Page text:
South Sudan is falling far short in stopping serious human rights abuses including extrajudicial killings, torture, rape and arbitrary arrest, the U.S. State Department said in a report released Friday.
The report painted a grim picture of human rights in the world's newest nation, saying the South Sudanese government "restricted the movement of nongovernmental organizations (NGOs), and NGO workers were sometimes attacked and harassed.
"Violence and discrimination against women and children by government actors and within communities were widespread.
"Trafficking in persons, discrimination and violence against selected ethnic groups, governmental incitement of tribal violence, and child labor, including forced labor, also occurred," it said.
The security forces were singled out for allegedly committing serious human rights abuses, "including extrajudicial killings, torture, rape, intimidation, and other inhumane treatment of civilians."
Other abuses included "lack of access to justice, including arbitrary arrest, prolonged pretrial detention, and corruption within the justice sector; and conflict-related abuses, including continuing abuse and displacement of civilians as a result of fighting between Sudanese and South Sudanese forces, rebel militia groups opposing the government, and rival ethnic communities," says the report.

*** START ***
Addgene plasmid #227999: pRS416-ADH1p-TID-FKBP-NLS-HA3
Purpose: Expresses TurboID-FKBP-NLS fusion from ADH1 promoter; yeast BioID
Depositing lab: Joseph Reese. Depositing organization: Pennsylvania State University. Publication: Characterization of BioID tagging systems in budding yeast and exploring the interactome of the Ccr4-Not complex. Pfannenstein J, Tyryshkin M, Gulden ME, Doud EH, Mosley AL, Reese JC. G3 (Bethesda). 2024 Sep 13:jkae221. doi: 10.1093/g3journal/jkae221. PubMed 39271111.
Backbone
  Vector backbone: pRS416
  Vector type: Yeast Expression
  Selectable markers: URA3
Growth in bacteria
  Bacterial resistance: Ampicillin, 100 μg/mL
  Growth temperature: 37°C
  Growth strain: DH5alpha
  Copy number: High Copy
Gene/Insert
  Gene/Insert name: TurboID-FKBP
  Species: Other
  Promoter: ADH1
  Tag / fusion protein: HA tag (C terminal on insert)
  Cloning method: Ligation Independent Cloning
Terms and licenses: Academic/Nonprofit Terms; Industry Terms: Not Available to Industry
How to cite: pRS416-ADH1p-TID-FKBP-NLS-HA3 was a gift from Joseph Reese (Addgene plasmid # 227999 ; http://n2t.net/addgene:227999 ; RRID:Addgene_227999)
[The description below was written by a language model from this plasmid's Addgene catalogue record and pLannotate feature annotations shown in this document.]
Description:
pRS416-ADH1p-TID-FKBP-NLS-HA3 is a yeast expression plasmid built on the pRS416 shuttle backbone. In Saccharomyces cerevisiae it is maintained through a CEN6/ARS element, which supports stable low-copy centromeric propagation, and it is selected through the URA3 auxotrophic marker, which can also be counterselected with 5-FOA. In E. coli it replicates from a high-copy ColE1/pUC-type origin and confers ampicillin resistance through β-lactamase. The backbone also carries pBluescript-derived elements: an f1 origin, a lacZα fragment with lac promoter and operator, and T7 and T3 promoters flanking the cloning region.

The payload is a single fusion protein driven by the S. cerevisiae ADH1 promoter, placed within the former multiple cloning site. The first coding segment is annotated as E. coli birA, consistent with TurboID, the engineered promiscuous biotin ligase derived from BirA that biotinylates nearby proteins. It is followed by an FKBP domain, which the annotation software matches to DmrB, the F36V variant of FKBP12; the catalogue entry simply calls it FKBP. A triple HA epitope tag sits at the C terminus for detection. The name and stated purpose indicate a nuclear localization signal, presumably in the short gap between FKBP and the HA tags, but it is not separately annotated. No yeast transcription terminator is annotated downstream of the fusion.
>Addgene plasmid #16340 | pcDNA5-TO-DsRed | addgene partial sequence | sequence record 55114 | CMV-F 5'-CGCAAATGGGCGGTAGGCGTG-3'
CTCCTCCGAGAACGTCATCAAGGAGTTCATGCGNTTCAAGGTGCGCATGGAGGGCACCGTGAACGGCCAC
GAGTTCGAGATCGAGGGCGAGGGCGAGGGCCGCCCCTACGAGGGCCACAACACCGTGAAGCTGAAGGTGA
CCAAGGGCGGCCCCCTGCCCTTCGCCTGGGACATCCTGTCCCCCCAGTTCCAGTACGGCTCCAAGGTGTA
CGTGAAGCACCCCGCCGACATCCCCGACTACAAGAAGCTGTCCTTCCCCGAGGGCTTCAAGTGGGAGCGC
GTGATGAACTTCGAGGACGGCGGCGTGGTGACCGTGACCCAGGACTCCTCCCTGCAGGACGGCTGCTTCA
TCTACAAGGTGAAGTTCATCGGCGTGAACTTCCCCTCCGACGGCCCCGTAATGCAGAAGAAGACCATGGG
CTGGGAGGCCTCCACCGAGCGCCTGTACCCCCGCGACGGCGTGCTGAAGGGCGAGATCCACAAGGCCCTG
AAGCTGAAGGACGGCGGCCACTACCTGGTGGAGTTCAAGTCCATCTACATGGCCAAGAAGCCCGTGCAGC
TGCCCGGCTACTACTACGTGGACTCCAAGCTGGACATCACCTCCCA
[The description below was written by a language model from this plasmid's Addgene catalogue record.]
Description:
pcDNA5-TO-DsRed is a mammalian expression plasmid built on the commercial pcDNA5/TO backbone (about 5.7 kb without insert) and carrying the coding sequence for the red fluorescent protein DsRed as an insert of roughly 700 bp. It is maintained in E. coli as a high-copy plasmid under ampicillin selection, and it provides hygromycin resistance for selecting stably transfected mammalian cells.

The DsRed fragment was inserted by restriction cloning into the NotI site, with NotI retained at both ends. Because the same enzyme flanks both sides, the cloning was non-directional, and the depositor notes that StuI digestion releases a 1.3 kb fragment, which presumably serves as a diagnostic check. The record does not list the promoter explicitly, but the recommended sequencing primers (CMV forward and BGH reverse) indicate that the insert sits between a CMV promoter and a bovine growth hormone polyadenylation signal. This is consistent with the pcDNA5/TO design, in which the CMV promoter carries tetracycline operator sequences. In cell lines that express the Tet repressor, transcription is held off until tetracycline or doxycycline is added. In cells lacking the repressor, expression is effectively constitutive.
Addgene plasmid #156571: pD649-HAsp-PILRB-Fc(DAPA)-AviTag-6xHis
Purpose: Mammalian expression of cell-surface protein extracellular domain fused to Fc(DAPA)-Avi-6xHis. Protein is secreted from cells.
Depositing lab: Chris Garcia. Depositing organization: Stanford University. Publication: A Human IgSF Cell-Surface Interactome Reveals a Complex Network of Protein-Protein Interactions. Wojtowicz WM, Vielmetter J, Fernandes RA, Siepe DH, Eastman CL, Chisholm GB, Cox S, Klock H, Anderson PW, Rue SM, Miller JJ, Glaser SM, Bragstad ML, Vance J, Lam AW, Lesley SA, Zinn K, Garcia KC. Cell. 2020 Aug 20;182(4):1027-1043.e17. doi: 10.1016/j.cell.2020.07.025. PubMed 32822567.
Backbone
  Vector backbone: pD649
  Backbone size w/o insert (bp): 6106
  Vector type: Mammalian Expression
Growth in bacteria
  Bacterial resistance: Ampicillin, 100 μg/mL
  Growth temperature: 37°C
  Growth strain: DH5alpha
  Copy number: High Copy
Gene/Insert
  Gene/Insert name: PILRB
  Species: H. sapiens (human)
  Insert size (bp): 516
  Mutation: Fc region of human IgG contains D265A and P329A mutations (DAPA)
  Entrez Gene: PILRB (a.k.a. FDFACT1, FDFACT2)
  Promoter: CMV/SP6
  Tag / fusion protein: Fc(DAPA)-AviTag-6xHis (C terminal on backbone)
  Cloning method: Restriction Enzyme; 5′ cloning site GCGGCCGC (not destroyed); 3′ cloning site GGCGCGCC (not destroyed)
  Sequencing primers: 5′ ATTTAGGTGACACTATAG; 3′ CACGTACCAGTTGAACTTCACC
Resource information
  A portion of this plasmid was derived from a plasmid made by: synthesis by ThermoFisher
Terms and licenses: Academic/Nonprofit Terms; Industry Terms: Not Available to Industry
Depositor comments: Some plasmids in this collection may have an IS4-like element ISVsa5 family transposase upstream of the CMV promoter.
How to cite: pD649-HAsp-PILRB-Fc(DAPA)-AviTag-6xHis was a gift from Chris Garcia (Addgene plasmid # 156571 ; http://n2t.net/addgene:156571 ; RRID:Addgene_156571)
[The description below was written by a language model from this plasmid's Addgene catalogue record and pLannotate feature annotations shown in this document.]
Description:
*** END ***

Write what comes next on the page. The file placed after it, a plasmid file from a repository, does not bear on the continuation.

In some cases, the report alleges that beatings and other violence carried otu by the security forces were ethnically motivated.
The government was chided for restricting freedoms of privacy, speech, press, assembly and association.
Smith College professor Eric Reeves, who for the past 14 years has been working as a Sudan researcher and analyst, called the report harsh, sometimes warranted, but sometimes imbalanced. He singled out Jonglei State as one of the areas where rights abuses were widespread.
"The fighting, the civilian destruction in Jonglei is energized by David Yau Yau, who is getting his weapons and his supplies from Khartoum," he said, referring to the leader of a rebel movement, active in Jonglei state, that has been accused of killing civilians and U.N. peacekeepers.
Reeves faulted the South Sudanese government for allowing rule of law to break down.
"Extrajudicial executions really must be conrolled. The rule of law, that's the first order of business. Without rule of law, South Sudan can't make any progress and there, I think it's fair to fault the leadership for not being more decisive. Same goes for corruption," he said.
The report would likely have the effect of diminishing investment in South Sudan, he said.
2012 -- the year the report released on Friday looked at -- was the first full year for which South Sudan's human rights record was monitored, following the country's independence in July 2011.
The State Department has compiled reports about human rights in numerous countries around the world for 36 years.